Most people are now aware of this letter of resignation by an EPFL PhD student. The letter has had enormous impact. In the resignation, the student, who was supposedly within months of completing his PhD, outlined his reasons for his disillusionment with the culture of science. The letter went viral, garnering tens of thousands of hits in a matter of hours. It clearly struck a chord with many postgraduate, postdoctoral and veteran researchers alike. The author listed a number of reasons for giving up, including the belief that academia was no more than a business; that young researchers were exploited by their academic bosses; that the whole system encouraged mediocrity instead of originality; that academics were obsessed with the quantity of their output rather than the quality; that academia was infested with egomaniacs and that much of academic research was effectively worthless.
There is something more than a little tragic about all of this. Much of what the student had to say is true – or at least partly true – but it’s hard not to think that he needed someone to just take him aside, put a metaphorical arm around his shoulder, listen with some empathy to what he had to say, and encourage him to at least see his PhD through to the end. He has made a huge decision to abandon it now and I hope he doesn’t live to regret what he has done.
The whole furore got me thinking about why I actually love being an academic. Here are ten reasons in no particular order of importance.
1. Opportunities for creativity
I know deep down that much academic research, including my own, doesn’t amount to the proverbial hill of beans in the grand scheme of things but there is something almost uniquely satisfying about being able to make one’s own contribution, however small, to the sum of human knowledge. Even though one of your papers might only have a handful of citations it may contain knowledge that you and only you have created or discovered. That’s a good feeling.
2. Academia is task-oriented
The academic job has an almost unnatural amount of freedom in terms of the way one can schedule the day’s activities. The job is not about ‘putting in the time’ but achieving certain objectives. This can often be done in a way that suits family life, amongst other things, albeit with the price that the boundary between work and home life becomes blurred.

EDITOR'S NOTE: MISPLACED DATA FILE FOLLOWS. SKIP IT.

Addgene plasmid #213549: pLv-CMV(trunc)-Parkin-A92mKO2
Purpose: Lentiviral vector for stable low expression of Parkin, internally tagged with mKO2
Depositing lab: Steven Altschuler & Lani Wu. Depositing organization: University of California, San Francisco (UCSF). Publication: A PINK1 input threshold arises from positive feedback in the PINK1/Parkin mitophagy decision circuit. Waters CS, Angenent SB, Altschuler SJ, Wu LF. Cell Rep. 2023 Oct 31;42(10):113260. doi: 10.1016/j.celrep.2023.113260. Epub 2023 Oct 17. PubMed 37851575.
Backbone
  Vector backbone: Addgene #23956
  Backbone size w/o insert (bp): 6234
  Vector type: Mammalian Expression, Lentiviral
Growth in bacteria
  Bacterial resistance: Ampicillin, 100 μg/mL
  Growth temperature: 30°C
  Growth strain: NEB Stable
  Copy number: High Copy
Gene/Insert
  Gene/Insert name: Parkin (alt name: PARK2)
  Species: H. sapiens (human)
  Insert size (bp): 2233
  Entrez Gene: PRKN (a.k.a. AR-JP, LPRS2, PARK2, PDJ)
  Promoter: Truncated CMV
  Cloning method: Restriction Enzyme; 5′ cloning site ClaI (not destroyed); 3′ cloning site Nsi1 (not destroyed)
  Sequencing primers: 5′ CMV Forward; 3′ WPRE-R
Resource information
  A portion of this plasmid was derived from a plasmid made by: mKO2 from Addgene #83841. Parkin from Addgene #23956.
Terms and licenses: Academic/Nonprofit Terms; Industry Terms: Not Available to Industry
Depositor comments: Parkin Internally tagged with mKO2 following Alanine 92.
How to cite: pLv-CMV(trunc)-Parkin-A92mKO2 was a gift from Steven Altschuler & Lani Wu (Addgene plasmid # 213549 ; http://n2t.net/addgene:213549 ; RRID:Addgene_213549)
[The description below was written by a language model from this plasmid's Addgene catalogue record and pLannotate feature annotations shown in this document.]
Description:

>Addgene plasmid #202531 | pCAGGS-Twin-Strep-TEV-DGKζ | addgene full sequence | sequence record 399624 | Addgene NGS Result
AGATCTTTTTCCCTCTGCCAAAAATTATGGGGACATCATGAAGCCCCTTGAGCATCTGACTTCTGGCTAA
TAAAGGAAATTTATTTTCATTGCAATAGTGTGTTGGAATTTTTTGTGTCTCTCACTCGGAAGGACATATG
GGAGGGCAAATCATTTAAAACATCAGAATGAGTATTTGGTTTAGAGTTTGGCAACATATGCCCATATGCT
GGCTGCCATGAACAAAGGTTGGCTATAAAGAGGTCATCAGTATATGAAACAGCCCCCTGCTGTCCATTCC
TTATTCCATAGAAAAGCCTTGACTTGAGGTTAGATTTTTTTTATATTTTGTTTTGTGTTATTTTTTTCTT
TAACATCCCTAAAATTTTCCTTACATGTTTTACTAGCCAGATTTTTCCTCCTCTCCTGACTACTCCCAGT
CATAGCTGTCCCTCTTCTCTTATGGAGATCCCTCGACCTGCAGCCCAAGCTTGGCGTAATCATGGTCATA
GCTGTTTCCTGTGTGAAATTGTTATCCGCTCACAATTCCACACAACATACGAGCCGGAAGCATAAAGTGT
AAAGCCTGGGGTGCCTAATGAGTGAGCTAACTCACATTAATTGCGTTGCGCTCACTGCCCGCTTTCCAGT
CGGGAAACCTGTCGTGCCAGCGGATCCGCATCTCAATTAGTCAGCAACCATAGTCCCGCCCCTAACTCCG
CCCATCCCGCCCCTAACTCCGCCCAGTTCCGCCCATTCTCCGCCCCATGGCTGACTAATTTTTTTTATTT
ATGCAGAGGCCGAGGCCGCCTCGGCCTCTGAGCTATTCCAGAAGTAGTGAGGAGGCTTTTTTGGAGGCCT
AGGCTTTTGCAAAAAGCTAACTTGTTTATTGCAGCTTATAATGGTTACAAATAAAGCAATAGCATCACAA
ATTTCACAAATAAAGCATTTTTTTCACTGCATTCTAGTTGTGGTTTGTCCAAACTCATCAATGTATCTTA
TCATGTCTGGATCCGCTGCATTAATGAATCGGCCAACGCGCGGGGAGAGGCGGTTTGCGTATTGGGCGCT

3. The variety
The academic job has a huge amount of variety: mundane administrative tasks like arranging lab groups; core activities like giving lectures; creative tasks like doing research and writing papers; challenging but rewarding activities like supervising postgrads; altruistic things like reviewing manuscripts and helping out at stands at careers exhibitions in the RDS; bonus stuff like writing this blog; even the potentially boring stuff like going to meetings. It’s all there.
4. Freedom of speech
Academics can voice their opinions even if it is to be critical of their own university. Imagine trying to challenge the consensus in the cult-like atmosphere of a biopharma multinational.
5. Individuality is respected
Whenever I’m on the Luas around Sandyford and I see all the employees of Microsoft, Vodafone and others getting on and off, I give thanks that I work in a university where it is possible to be yourself and not to have to conform to a company image. My nightmare would be to walk around an open plan office in a shirt and tie with my staff ID around my neck.
6. Working with students
Working with students can be frustrating but in the main it’s very enjoyable and rewarding. It keeps you young.
7. I like learning new things
Every year I learn something new not because I go out of my way to do so but because it’s just part of the job. Last year for, example, I learned that there was a connection between ultrafiltration – a technology in which I am supposedly an ‘expert’ – and Prime Numbers of all things!
8. Writing is fun
Writing is a big part of working in academia – a lot of my DCU time is spent tapping away on my word processor – that suits me.
9. Education is important
Apart from Health, I cannot think of any other sector of society that is more important than Education.
10. I can have ‘Important’ discussions and arguments
Occasionally, just occasionally of course, the academic intrigue is worth gossiping about!